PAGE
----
Not the easiest veg to grow in the UK climate, but sweet peppers are definitely worth a go, especially if you have a greenhouse.
Best Buy snack-size peppers
What it looks like
Yield from three plants
2kg (125 fruits)
If you want a perfect pepper for lunchboxes, then this variety is ideal. It produced plenty of bright-orange, little peppers, most around 5cm long, which were sweet and tasty. The plants were short and compact, great for growing in pots. It wasn’t the earliest to ripen, but we still got about 14 ripe fruits from each plant by the end of September and plenty more ripening. It has an RHS AGM (Award of Garden Merit) as well.
We sowed the seeds of 10 varieties of sweet peppers in a greenhouse in March at our trial site in the Cotswolds. We used modular trays, filled with a . When large enough, they were planted into 7.5L pots. We used a and mixed in . The plants were put in a polytunnel and watered when needed. They were given an extra boost of liquid tomato feed when the flowers formed. The crop was counted and weighed until the end of September and tasted for flavour.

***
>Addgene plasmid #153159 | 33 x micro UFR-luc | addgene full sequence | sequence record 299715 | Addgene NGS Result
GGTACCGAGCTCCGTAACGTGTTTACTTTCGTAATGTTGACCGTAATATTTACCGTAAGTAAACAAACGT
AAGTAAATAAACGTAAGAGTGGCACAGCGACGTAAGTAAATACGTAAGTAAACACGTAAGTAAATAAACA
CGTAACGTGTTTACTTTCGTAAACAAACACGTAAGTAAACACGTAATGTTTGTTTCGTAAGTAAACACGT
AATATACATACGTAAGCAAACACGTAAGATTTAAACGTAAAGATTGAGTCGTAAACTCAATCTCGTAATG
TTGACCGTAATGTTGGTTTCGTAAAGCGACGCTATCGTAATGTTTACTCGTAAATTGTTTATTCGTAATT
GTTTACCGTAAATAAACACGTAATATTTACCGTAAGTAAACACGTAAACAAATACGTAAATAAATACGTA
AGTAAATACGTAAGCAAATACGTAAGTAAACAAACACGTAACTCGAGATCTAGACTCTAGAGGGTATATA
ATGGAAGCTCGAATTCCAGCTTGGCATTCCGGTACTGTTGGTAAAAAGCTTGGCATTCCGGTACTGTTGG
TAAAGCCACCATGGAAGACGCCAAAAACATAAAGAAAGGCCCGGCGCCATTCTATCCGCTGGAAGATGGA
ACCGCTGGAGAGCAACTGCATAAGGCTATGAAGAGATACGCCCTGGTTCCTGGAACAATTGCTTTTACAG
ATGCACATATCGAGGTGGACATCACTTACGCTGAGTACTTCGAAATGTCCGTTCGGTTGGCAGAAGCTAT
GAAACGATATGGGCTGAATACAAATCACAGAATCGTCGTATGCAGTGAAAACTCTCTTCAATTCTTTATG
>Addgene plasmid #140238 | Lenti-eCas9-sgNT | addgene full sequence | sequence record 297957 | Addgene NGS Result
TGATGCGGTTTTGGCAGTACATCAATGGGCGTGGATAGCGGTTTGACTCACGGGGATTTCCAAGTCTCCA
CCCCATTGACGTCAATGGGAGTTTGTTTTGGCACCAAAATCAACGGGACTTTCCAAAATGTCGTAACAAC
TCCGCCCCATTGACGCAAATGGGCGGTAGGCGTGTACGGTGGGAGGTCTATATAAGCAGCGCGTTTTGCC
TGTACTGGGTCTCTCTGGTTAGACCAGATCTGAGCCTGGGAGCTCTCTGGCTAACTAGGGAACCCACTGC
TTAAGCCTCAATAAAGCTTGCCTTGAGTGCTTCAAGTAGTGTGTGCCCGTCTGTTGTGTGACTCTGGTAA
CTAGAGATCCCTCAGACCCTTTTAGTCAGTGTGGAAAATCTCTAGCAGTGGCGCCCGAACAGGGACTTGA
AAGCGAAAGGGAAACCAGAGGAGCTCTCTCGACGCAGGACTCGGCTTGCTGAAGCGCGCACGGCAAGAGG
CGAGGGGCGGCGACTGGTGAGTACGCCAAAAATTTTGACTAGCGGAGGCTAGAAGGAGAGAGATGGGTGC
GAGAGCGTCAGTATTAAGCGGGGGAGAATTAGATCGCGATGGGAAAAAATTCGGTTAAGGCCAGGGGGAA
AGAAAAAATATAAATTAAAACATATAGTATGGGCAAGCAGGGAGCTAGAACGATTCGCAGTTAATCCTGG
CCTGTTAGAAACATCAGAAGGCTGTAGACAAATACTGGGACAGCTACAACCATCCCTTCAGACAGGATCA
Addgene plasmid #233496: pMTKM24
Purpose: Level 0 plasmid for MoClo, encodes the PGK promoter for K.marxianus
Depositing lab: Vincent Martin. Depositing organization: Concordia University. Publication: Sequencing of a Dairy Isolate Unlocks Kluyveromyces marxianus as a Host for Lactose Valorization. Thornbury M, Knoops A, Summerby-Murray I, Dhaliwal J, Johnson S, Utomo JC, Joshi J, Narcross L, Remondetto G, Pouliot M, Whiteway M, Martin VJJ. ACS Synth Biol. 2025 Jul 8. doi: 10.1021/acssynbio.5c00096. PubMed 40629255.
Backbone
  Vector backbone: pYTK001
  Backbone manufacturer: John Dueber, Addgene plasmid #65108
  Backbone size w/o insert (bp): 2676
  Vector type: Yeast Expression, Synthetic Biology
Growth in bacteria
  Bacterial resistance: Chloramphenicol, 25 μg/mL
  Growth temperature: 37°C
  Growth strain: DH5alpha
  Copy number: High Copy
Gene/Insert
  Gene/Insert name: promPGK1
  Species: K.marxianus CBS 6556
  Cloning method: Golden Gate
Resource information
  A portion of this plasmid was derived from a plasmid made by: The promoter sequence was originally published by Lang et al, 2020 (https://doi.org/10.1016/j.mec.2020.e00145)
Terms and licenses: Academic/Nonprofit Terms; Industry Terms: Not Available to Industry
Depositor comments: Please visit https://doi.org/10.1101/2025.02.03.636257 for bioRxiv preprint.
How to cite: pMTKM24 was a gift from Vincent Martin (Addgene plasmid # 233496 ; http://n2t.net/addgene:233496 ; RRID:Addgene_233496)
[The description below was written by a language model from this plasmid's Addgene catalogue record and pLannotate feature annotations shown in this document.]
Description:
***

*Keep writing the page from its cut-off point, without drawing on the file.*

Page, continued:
They need to be kept at 20ºC and germination takes around seven to 21 days. Grow the seedlings on in good light, and make sure that the temperature doesn’t drop below 14ºC at night.
When the roots are showing at the bottom of the pots, move into 2L pots and, after another month, into 7L pots of a that you’ve added some to, or into a . Transfer to a sunny, sheltered spot outdoors once the danger of frost has passed – in late May or early June if you’re growing outside.
Keep the compost moist, but not wet; peppers don’t mind being a little dry. When flowers appear, use a high-potash tomato feed weekly.
Harvest in: September
Allow fruits to ripen fully – most turn bright red or orange when they’re ready to eat, but others change to yellow.
Aphids sometimes attack the plants by sucking the sap. Remove any you find by hand.
This is a physiological problem that causes dark, leathery patches at the blossom end of the fruits. The immediate cause is a shortage of calcium in the developing fruit. The usual reason for this is erratic and/or inadequate watering, plus high temperatures.